Thursday, May 15, 2014

The Systemic Risk Of Tim Geithner's And The Federal Reserve's Inconsistent Bailout Strategy During The Financial Crisis

From Bloomberg, "Geithner Still Can't Explain Lehman" by Mark Gilbert:
One of the most puzzling aspects of the financial crisis was the zig-zag-zig by the U.S. authorities, who saved Bear Stearns from bankruptcy, then let Lehman Brothers fall off the cliff only to rescue AIG a day later.

Geithner, who was at the helm of the New York Federal Reserve during the meltdown and then became President Barack Obama's Treasury secretary in its aftermath, has no time for "moral hazard fundamentalists" who object to bailouts for banks. "The truly moral thing to do during a raging financial inferno is to put it out," he argues. So why didn't he throw buckets of dollars on Lehman when it was blazing away?
Bear Stearns should have been allowed to go bust, economic Darwinism would have cleansed the system, and the world of finance would have taken a beating but emerged stronger for it. Instead, other bankers and other firms -- notably Dick Fuld at Lehman Brothers -- took the rescue as evidence that the Fed safety net would also be extended in their hour of need. Geithner acknowledges this, but reaches a different conclusion.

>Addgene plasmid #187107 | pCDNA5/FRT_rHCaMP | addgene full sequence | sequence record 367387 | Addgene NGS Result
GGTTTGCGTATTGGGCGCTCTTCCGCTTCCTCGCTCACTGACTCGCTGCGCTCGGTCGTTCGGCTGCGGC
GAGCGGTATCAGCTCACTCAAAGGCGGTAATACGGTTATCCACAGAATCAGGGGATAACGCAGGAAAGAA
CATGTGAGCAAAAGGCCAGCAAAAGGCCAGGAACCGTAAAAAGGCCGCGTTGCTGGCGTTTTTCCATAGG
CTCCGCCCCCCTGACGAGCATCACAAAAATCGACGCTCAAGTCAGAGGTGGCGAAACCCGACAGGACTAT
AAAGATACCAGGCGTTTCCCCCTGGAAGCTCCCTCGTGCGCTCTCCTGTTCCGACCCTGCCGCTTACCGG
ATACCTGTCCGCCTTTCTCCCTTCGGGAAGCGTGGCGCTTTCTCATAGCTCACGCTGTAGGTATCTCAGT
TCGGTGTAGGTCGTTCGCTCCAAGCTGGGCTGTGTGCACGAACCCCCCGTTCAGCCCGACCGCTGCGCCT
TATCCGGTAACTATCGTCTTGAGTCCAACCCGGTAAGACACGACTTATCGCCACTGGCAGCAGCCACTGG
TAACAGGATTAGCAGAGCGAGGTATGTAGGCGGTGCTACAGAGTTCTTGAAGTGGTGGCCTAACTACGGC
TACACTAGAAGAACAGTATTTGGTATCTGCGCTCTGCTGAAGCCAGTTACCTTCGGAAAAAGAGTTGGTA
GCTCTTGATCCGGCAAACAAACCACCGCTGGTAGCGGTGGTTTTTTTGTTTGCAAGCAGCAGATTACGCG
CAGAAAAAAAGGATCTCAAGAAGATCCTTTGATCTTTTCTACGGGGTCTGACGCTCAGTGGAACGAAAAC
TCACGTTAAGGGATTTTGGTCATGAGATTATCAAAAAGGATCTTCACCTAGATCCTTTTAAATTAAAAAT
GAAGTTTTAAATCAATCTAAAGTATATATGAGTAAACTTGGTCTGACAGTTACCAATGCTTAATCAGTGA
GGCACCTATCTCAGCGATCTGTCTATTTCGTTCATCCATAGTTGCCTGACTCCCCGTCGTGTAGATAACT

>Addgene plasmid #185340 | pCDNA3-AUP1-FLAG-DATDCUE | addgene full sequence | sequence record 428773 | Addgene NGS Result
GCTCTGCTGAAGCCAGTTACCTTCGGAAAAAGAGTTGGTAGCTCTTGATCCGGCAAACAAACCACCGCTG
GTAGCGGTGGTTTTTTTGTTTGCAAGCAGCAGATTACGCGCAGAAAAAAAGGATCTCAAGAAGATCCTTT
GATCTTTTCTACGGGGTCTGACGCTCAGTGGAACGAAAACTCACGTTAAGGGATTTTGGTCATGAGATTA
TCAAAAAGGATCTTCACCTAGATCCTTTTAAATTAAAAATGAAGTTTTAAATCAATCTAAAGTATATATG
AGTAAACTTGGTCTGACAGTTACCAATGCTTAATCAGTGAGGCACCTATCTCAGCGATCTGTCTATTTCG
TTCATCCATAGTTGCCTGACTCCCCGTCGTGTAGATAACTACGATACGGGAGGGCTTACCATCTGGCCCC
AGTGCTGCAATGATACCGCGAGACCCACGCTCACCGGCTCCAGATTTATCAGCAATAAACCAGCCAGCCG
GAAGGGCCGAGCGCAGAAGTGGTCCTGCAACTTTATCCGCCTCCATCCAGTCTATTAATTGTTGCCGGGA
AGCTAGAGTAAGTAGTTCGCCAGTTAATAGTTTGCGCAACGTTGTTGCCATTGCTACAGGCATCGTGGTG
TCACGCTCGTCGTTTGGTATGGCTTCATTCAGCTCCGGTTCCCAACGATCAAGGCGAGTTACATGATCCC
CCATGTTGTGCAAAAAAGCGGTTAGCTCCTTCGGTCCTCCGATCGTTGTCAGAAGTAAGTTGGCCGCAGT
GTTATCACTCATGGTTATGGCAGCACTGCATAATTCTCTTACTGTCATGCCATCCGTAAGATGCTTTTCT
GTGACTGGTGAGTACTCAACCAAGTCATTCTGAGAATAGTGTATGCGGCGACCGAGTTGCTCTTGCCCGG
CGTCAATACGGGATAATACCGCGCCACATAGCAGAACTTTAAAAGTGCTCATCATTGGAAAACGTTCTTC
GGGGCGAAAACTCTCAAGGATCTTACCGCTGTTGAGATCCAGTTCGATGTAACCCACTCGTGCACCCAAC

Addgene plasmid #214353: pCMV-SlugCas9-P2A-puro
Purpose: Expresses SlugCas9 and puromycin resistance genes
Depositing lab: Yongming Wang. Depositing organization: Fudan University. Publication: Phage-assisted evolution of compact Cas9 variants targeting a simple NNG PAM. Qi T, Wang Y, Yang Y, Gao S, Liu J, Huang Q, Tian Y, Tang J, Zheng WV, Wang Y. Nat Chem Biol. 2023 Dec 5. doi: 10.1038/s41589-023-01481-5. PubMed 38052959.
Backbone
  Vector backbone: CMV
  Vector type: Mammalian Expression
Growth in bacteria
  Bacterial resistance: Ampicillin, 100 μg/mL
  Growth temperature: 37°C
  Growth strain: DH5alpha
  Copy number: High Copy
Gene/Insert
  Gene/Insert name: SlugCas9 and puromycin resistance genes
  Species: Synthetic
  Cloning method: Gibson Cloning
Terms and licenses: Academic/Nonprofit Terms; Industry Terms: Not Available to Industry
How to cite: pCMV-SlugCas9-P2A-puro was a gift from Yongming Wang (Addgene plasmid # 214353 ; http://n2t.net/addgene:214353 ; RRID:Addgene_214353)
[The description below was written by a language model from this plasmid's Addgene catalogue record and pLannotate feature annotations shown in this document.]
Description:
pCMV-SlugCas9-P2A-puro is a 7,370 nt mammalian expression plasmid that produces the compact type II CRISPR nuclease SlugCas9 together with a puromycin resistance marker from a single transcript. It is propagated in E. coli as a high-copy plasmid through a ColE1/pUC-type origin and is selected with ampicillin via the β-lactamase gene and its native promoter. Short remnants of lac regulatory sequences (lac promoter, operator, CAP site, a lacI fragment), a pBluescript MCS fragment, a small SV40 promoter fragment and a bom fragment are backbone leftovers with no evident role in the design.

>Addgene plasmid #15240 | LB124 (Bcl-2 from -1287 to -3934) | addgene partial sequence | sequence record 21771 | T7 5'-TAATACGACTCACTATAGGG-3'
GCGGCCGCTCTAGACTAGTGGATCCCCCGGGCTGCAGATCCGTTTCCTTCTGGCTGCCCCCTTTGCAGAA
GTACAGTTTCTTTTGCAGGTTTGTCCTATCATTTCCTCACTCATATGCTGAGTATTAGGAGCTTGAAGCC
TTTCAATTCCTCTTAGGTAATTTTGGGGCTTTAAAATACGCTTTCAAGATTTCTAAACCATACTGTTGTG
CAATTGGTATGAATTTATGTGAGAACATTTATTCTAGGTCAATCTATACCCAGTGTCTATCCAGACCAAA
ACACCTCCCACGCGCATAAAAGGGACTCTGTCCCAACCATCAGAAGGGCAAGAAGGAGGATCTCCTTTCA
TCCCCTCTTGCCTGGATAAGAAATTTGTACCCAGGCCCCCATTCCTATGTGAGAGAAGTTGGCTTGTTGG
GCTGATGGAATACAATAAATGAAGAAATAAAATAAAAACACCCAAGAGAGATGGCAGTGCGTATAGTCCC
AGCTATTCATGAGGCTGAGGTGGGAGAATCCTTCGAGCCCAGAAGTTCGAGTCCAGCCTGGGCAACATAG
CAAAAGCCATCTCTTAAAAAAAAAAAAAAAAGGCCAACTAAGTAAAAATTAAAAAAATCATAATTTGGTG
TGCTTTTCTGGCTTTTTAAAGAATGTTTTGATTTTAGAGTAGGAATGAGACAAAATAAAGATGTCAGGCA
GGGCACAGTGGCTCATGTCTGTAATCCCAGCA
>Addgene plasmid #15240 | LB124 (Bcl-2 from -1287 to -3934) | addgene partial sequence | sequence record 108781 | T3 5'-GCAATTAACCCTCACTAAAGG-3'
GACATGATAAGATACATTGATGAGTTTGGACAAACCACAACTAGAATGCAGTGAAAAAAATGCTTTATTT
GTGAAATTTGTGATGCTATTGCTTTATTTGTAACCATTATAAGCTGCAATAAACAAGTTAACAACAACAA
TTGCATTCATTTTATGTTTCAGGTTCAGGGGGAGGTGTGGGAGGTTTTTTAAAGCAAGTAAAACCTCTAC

So because the collapse of Bear Stearns was a surprise and there was a willing buyer, Geithner was willing to pledge taxpayer money to get a deal done. But because Lehman was unloved and unwanted by its peers, Geithner felt he couldn't act.

That would make some kind of sense, I guess, if it wasn't for what happened a day after Lehman collapsed when the holes in AIG's balance sheet came to light. Geithner instantly found $85 billion to patch it up.
Either Bear Stearns should have been allowed to go bust, or Lehman should have been propped up. To me, Geithner's inconsistency still seems crazy after all these years.